Greenhushing: Sustainability Silence

May 15 2024 - Abi Rolfe, Marketing & Communications

It’s likely you have heard of the term Greenwashing, but for those of you that haven’t, it’s the term used when businesses present themselves as more sustainable than they actually are. It is the act of sharing misleading information, to appear environmentally conscious.

It’s a rather common expression used when researching companies.

But have you heard of Greenhushing?

Greenhushing: The New Sustainability Silence

Still a relatively new term, Greenhushing refers to the deliberate attempt by companies to withhold their ESG information, for fear of backlash from stakeholders or investors. It is not entirely dishonest, but can cause serious discrepancies when analysing corporate sustainability targets, due to the lack of transparency.

Sustainability is no longer a niche concern. Consumers are increasingly eco-conscious, and investors are pouring money into companies with strong Environmental, Social, and Governance (ESG) practices. However, for many companies, the need to advertise ESG progress and improvement has become synonymous with the fear of greenwashing allegations.

This fear, although unfortunate, is valid. As seen after the Cop26 climate summit in Glasgow, where companies widely shared their sustainability efforts, companies were quickly humbled by the allegations that their targets were both unsubstantiated and misleading.

As such, Greenwashing has become a dirty word, with multiple companies facing lawsuits and public scandals for false claims. Fear of being accused of Greenwashing has led to the growing trend of Greenhushing, despite companies’ good intentions.

Greenwashing vs. Greenhushing: Two Sides of the Same Coin?

Greenwashing and greenhushing might seem like opposites, but they share a common root cause: a lack of transparency. Greenwashing deceives with false claims, while greenhushing hides potentially positive efforts. Both hinder progress towards true sustainability.

An example of Greenhushing would be a company quietly reducing its carbon footprint, through reducing energy use, using sustainable suppliers, or adopting eco-design principles that create products which are both durable and energy efficient. However, they may avoid mentioning it in their reports, due to concerns about greenwashing accusations. This lack of transparency makes it difficult for consumers and investors to make informed decisions.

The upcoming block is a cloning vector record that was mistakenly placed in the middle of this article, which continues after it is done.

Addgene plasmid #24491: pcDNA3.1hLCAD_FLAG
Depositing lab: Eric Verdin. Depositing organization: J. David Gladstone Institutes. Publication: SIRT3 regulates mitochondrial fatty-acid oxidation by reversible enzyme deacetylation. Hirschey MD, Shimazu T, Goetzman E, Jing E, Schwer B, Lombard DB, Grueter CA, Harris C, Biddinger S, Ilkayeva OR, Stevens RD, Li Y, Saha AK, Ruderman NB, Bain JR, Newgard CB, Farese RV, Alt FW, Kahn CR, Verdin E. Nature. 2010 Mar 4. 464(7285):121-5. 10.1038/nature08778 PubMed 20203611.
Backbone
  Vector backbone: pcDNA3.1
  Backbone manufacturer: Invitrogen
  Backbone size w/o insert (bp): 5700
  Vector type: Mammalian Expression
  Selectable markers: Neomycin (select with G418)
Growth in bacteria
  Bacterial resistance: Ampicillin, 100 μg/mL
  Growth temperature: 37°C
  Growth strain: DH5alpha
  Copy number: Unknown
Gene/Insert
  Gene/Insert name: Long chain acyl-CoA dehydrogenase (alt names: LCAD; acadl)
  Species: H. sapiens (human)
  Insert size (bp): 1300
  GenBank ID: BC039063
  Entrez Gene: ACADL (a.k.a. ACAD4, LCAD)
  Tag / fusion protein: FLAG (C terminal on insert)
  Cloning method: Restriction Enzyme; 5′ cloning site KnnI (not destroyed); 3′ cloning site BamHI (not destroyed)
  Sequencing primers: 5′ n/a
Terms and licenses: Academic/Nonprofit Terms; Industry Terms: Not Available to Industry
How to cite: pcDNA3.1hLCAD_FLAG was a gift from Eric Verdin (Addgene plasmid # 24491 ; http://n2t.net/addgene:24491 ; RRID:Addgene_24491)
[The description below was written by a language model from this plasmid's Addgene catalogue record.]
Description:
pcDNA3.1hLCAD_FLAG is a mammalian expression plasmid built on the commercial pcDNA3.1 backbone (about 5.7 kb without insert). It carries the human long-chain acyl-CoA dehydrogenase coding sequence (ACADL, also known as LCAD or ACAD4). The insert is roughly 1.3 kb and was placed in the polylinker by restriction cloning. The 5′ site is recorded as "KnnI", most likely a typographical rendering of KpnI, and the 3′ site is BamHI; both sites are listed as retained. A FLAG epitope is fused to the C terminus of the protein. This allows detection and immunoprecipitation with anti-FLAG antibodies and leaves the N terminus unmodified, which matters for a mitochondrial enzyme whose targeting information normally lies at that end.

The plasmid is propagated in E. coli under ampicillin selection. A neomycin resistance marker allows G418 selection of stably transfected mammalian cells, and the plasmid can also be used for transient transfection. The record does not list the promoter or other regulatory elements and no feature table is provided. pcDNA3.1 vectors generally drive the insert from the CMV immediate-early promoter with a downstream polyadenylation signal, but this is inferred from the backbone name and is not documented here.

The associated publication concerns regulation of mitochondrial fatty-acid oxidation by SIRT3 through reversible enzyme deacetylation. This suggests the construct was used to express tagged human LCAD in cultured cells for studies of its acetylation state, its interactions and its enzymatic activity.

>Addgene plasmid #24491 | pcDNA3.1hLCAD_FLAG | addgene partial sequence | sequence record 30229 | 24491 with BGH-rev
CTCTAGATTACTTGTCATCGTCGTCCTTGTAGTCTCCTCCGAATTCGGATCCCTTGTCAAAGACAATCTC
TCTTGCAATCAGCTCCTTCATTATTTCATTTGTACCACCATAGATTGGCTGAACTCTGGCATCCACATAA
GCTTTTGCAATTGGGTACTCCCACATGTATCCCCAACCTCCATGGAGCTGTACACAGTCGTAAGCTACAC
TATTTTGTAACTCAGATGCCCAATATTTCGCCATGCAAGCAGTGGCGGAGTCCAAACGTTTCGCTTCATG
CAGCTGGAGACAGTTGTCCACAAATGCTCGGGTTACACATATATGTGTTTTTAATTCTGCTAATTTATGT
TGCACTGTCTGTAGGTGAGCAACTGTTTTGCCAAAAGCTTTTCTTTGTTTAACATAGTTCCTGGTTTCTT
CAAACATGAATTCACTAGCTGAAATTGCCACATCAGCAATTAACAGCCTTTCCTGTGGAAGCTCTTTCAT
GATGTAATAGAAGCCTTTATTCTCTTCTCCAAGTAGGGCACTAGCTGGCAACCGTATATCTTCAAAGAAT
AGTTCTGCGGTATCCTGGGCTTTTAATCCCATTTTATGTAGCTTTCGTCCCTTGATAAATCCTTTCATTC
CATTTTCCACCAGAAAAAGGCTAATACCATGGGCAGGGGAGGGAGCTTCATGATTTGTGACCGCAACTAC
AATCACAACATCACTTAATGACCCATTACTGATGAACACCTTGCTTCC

Of course, this creates some difficulty in the SRI space, as we depend largely on the data reported by companies. Although we understand the tricky nature of this topic, as far too many companies tend to over-sell and emphasise their sustainable efforts, this does create a reputational issue. If we can’t find evidence of sustainable goals being set, and associated measures being implemented, then a company’s rating may be lower than it should be, which could lead to them missing out on deserved financial flows.

So, how do we solve this?

Moving Forward: Breaking the Silence on Sustainability

Both companies and researchers need to address greenhushing – which starts with creating awareness.

Additionally, companies should prioritise transparency, clearly communicating their sustainability efforts, even if they're not perfect. This can involve:

  • Publishing detailed ESG reports
  • Setting clear and measurable sustainability goals
  • Engaging with stakeholders on sustainability progress

Company ratings produced by our researchers here at Ethical Screening, depend on information. Even if this doesn’t show a company to be perfect (after all, what company is?), it will help us to form a better picture of a company’s efforts, when compared to no information at all.

Ethical Screening prides itself on the use of human intelligence. We utilise our highly educated and experienced group of research professionals to provide our clients with insights into the outbound materiality of company activities, and what these companies do to mitigate these risks and impacts.

By working together, companies, researchers, and investors, can create a more transparent and accountable system for sustainable investing, which will inevitably benefit both the environmental and financial markets.